CAP 1371 UK Civil Air Display Review: Actions that impact on UK civil air displays in 2016.
The CAA have published CAP 1371 Civil Air Display Review which details the actions that impact on civil air displays in 2016.
CAP 1371 Introduction:
Up until the tragic accident at Shoreham last summer, the UK had an excellent record of protecting the public through safe air displays, and the approach used in the UK is emulated in many countries around the world.
The accident at Shoreham last summer was the first of its kind – no members of the public have lost their lives as a result of an air display in the UK since 1952, which made this accident all the more shocking.
The Shoreham accident remains the subject of ongoing Air Accidents Investigation Branch (AAIB) and Sussex Police investigations and so it is not appropriate to speculate on the cause.
However, the CAA took a number of immediate steps, which related to the aircraft type involved and other ex-military jet aircraft but also included identifying enhanced risk assessment criteria for all future air displays.
The CAA frequently reviews all aspects of aviation safety, including safety at air displays. Our publication Flying displays and special events: A guide to safety and administrative arrangements has been updated many times since it was first published in 1973. The publication was extensively updated and rewritten in 2015 before the display season started.
But it is of course absolutely right that the CAA should now identify any opportunities for further improvements to public safety and has therefore established a further review to evaluate the current guidance, processes and regulations relating to UK civil air displays.
The aim is to assess whether it is possible to minimise further the risks associated with civil air displays in the UK. Last year we said that we would publish the review’s final report early in 2016 and we still intend to do that. However, it has become apparent that there are a number of enhancements that the CAA, air show organisers, and others should carry out before the start of the 2016 air display season. Accordingly, the CAA is publishing this action report. It is based on the same three core themes as the progress report:
- air display location,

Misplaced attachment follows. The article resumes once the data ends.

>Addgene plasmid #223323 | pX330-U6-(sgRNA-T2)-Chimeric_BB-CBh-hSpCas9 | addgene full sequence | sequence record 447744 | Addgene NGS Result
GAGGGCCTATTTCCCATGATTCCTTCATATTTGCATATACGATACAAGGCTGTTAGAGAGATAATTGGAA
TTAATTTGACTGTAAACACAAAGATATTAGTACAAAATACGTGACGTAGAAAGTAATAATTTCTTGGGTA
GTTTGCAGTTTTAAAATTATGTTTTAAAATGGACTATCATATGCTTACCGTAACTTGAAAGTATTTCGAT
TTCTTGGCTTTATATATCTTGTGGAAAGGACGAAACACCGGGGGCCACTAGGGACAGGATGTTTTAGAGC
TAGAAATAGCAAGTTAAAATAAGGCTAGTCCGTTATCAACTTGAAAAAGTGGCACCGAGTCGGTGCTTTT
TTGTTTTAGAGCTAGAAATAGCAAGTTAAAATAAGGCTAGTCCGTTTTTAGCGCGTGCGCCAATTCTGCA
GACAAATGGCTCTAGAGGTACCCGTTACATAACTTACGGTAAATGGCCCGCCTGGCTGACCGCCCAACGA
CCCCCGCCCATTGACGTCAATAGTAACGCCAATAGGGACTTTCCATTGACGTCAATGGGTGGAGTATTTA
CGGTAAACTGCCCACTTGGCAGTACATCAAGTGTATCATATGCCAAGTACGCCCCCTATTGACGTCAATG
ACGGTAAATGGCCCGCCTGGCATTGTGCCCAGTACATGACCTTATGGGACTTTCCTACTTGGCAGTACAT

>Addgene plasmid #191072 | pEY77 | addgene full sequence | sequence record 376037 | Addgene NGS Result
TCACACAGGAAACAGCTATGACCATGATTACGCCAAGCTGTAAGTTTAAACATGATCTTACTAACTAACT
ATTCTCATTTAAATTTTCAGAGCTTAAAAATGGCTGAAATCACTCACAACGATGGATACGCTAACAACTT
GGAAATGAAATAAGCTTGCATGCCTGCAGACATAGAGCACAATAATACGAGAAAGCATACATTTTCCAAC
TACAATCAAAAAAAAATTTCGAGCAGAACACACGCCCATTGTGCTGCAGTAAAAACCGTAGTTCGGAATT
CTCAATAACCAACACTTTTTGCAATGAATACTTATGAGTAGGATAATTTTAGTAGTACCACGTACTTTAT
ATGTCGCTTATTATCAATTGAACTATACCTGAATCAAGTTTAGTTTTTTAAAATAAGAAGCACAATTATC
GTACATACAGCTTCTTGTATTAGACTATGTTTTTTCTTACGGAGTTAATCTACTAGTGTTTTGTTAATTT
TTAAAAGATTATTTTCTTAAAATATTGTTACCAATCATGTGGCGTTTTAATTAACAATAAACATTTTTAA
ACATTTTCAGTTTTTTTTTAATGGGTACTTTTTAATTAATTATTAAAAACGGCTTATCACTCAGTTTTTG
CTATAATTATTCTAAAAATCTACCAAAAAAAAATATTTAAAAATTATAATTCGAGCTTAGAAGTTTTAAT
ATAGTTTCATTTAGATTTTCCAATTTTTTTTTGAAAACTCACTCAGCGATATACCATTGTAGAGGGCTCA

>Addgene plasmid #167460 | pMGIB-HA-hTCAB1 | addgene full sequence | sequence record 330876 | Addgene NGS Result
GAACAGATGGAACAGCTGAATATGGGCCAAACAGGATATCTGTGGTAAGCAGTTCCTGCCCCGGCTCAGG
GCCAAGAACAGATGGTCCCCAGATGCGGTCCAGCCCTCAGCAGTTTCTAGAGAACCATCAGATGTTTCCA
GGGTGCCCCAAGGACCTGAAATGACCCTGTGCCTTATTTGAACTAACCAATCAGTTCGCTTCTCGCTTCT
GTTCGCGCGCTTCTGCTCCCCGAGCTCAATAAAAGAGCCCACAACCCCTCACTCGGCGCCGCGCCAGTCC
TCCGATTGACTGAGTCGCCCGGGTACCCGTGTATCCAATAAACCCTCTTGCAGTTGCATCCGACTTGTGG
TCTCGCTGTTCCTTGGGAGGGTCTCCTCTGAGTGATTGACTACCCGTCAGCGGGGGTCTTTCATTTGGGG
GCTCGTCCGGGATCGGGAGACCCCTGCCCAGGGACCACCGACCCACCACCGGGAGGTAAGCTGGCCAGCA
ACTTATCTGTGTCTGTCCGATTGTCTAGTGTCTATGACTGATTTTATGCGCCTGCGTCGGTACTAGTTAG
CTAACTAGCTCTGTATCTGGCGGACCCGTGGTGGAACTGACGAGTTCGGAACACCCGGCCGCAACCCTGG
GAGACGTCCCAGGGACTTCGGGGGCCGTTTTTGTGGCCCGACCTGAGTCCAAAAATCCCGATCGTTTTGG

- air display aircraft, and
- air display people
The actions detailed in this report will give all those involved in the coming air display season advance notice of our intentions as we seek to enhance the safety provisions for UK air displays.
The restrictions the CAA put in place after the accident at Shoreham will remain until the AAIB publish its final report into the accident, at which point the CAA will review them based on the AAIB’s recommendations.
The full terms of reference for the review are at Annex A of this report and full details of the review, including the governance structure, are on the CAA website here.
In October 2015 the CAA published a brief progress report on the review. That report set out the progress made and explained the next steps that the CAA would be taking. A copy of that report can also be found by following the web link above.
CAP 1371 Summary:
Under the Air Navigation Order 2009, the organisers of any flying display must obtain permission from the CAA. The CAA considers a number of issues before
granting such permission, including details of the location and safety arrangements, information about the proposed display itself and proof of the competence of the Flying Display Director (FDD) and of display pilots.
To increase the safety of the public and further mitigate risks identified in the review, the CAA is either introducing additional requirements or formalising existing requirements covering:
- the planning documentation that must be submitted to the CAA as part of a request for permission;
- the competence and attitudes of FDDs;
- the experience, skill and health of display pilots;
- the role of Display Authorisation Examiners (DAEs).
Unless otherwise stated, these changes will take effect in time for the 2016 display season.